Good Ol' Boy
That conservative, strong-willed guy from the Deep South or Sweet Home Alabama. Often in a position of authority or government, or sometimes a Corrupt Corporate Executive (Oil Tycoons in particular) or a Simple Country Lawyer, but in any case a Good Ol' Boy is staunchly Republican (or staunchly Democrat if set prior to 1964), pro-life (1970s and later), for the war in Iraq (or Vietnam, depending on the time period), and doesn't have much tolerance for anti-American behavior. He also knows what's best for his country, or at least he thinks he does, and doesn't need no nancy liberals with their bleeding hearts telling him what to do (though it should be noted that many of these guys were moderately liberal prior to the '60s, if only out of political expediency).
Can either be a very sympathetic or very unlikable character depending on the political persuasion of the writer. Portrayal can also differ widely from wise, uncompromising leader to lovable, simple buffoon to racist, homophobic, oil-loving bastard. Sympathetic characters may have a personal code of honor and invoke one or more positive Morality Tropes.
- O Brother, Where Art Thou? uses this archetype for satire.
- Most of the Baylor family from Elizabethtown.
- Reverend Monroe from Cold Mountain.
- Gene Hackman's character, Ohio Senator Keeley, from The Birdcage.
- Most of the Southern officials in My Cousin Vinny. The civilians and the police are a bit dim and slow but otherwise are nice and quiet, while the prosecutor is just doing his job and drops the charges once evidence proving the innocence of the boys comes forth. The judge is a Jerkass, but only because he's suspicious of Vinny's credentials and dislikes his manner in the courtroom, and rightfully so on both counts.
- Jack Wade from the Pierce Brosnan James Bond movies.
- Tommy Lee Jones' character in No Country for Old Men.
- A good many of the cast in Midnight in the Garden of Good and Evil.
- The Blues Brothers has an entire band of Good Ol' Boys.
- The redneck team in the Camaro Z-28 in The Gumball Rally. Also the Arizona state trooper.
- Forrest Gump
- The cowboys from Hank the Cowdog, but especially Slim. Rip and Snort are described by Hank as "good 'ol boy coyotes" who love nothing more than fighting, eating, and singing (in that order).
- In Anita Blake, narrator Anita refers to one of Edward's methods of disguising himself as his "good ol' boy" manner. He fits the trope to a tee...when he's playing the part, anyway. The man himself is Death to Anita's Boogeyman. Not that this stops him from Becoming the Mask.
- District Attorney Arthur Branch from Law and Order and Law and Order Trial By Jury. (Actor Fred Dalton Thompson is a pretty good real life example of this as well.)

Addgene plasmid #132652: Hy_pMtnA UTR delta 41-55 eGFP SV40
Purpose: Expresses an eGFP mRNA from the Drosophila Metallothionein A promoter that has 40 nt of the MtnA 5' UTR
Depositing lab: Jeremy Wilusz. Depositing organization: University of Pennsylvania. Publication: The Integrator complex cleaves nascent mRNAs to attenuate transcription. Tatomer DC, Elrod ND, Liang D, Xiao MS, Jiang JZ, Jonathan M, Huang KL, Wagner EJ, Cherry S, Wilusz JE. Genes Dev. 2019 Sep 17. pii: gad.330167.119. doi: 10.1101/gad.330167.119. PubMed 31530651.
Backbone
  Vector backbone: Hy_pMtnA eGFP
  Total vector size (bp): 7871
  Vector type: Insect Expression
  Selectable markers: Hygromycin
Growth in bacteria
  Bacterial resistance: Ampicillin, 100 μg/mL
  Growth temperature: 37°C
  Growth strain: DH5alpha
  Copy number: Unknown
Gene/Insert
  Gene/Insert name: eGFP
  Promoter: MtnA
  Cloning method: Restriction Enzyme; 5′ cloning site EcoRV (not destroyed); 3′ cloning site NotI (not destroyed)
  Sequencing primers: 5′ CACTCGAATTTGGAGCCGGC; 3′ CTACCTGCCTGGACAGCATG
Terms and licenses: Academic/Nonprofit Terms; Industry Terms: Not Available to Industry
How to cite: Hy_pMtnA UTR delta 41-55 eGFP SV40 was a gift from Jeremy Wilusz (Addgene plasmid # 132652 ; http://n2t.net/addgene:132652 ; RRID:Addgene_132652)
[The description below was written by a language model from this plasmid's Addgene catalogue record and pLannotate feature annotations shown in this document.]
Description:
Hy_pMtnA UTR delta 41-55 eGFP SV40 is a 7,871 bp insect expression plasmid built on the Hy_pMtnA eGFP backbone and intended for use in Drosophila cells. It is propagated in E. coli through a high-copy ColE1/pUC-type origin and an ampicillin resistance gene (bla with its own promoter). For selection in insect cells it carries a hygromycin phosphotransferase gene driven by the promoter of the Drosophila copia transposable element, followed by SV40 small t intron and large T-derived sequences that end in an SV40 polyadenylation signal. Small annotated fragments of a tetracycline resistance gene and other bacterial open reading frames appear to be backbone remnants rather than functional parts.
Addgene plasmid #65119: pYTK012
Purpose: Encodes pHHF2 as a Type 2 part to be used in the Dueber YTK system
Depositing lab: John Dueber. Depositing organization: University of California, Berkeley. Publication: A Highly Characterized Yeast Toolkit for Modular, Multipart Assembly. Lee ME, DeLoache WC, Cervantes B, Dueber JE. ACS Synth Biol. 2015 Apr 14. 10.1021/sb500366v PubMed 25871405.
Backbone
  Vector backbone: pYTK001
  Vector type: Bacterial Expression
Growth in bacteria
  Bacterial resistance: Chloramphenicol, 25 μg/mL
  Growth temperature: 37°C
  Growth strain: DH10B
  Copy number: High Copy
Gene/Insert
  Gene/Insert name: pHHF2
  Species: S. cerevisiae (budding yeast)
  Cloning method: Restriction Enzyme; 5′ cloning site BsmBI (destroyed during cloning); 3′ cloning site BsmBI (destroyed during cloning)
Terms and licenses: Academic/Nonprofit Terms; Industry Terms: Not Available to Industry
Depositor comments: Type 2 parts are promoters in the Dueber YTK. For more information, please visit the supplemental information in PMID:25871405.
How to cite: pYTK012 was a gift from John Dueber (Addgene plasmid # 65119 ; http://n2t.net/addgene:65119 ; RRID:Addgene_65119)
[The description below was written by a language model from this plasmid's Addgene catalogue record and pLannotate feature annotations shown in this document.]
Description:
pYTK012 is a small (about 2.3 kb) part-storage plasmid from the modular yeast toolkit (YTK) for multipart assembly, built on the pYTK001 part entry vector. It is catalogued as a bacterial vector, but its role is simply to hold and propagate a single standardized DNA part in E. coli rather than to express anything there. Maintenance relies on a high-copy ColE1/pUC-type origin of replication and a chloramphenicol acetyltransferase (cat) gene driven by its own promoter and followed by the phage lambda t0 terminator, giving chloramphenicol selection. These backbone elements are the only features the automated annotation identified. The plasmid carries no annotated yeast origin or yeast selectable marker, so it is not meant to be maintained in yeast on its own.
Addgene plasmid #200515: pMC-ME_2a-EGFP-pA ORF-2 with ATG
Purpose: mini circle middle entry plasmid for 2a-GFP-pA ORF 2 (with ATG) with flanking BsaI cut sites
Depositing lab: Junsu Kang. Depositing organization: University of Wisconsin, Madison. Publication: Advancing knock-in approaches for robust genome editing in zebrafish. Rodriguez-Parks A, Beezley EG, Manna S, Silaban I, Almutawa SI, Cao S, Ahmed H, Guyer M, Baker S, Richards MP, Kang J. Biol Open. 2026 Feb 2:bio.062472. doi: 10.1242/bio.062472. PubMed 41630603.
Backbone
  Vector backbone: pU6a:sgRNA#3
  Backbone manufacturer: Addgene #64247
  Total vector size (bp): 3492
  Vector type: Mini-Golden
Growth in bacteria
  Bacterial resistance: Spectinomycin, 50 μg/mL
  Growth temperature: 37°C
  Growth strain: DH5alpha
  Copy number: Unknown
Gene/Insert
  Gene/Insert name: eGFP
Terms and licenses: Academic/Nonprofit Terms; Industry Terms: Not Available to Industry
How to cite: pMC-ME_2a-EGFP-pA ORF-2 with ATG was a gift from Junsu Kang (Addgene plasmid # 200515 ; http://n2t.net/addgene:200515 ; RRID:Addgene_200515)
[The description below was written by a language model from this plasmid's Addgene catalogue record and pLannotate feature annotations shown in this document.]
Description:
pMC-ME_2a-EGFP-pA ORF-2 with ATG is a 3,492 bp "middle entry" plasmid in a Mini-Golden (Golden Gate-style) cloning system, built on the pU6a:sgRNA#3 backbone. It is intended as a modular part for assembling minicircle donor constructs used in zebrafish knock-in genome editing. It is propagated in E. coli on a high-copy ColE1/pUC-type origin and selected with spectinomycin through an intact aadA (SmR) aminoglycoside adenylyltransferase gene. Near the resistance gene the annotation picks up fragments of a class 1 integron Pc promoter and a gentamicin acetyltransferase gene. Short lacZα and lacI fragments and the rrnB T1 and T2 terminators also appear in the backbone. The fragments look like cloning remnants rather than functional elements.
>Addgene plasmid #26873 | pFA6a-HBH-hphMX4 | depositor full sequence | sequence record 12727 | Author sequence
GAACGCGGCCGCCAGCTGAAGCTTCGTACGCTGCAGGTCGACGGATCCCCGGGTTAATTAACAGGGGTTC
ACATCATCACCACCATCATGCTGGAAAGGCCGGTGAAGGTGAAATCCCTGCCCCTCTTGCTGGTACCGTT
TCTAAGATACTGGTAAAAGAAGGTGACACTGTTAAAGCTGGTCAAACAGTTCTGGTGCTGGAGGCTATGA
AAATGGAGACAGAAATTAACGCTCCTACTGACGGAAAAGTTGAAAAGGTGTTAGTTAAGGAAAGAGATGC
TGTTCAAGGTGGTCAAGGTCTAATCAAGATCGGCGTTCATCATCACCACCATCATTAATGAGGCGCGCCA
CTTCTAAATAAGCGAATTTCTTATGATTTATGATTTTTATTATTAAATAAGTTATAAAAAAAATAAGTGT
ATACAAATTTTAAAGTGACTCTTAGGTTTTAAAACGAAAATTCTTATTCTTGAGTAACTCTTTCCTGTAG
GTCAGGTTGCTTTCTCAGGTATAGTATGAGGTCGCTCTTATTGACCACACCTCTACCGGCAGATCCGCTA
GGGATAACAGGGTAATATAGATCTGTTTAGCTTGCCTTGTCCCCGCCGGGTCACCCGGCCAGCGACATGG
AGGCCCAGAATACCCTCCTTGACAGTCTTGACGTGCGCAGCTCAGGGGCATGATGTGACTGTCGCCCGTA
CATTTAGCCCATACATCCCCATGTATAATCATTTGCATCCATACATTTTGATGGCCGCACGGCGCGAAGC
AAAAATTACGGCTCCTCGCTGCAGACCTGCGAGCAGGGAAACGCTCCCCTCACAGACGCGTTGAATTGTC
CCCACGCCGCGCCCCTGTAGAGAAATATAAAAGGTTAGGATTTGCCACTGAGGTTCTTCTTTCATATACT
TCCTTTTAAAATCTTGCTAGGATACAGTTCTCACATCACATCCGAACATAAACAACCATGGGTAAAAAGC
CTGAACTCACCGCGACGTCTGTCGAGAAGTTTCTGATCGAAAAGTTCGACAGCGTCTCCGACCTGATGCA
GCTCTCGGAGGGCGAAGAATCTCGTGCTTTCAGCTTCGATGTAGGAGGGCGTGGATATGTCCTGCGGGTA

- Numerous defense attorneys over the years as well.
- The West Wing: Robert Ritchie
- Ben Matlock from Matlock
- Perry White in Lois and Clark
- Boston Legal: Denny Crane
- Dwight Hendricks from Memphis Beat (of the "Aw shucks, Ma'am" variety).
- Just the good ol' boys, never meanin' no harm, beats all you've ever saw, been in trouble with the law since the day they was born.
- Kenneth Parcell from 30 Rock.
- It's not uncommon for American politicians in both political parties to present themselves as this trope to appeal to blue collar workers. Many times, they are not originally from the South, nor do they necessarily have any kind of blue collar background.
- Lyndon B. Johnson, although a liberal, was about as close to this trope's ideal as a human being could possibly be. Texan, friendly, delightfully quirky...and also a bit of a sycophant.
- The entire state of Texas is often portrayed as this trope writ large, among the men and (to a lesser extent) women alike. Southern gentility crossed with Western toughness and integrity.
- If you believe all the myriad Fan Fiction and Machinima movies, The Engineer from Team Fortress 2.
- Cid from Final Fantasy X, who comes off as being some kind of Texan stereotype in a world based off of Okinawan culture. Particularly striking as everyone else from Bikanel Island doesn't display these kinds of personality traits. Cid Highwind of Final Fantasy VII also carries the stereotype, especially in Advent Children.
- Cid was an Al Bhed, and he wasn't from Bikanel Island.
- Hank Hill is a sympathetic version (see above picture).
- Tom Anderson from Beavis and Butthead, on whom Hank Hill is based (and with whom he shares a voice).
- Various locals in South Park, particularly Skeeter.
- Harry Boyle from Wait Till Your Father Gets Home.
- Though the show took place in California.
- Applejack from My Little Pony Friendship Is Magic, minus the political side. She's a mostly positive example, she might be conservative, somewhat intolerant of differences and not nearly as educated as the other characters, but she's also possessed of the most robust sense of honor and common sense of the cast.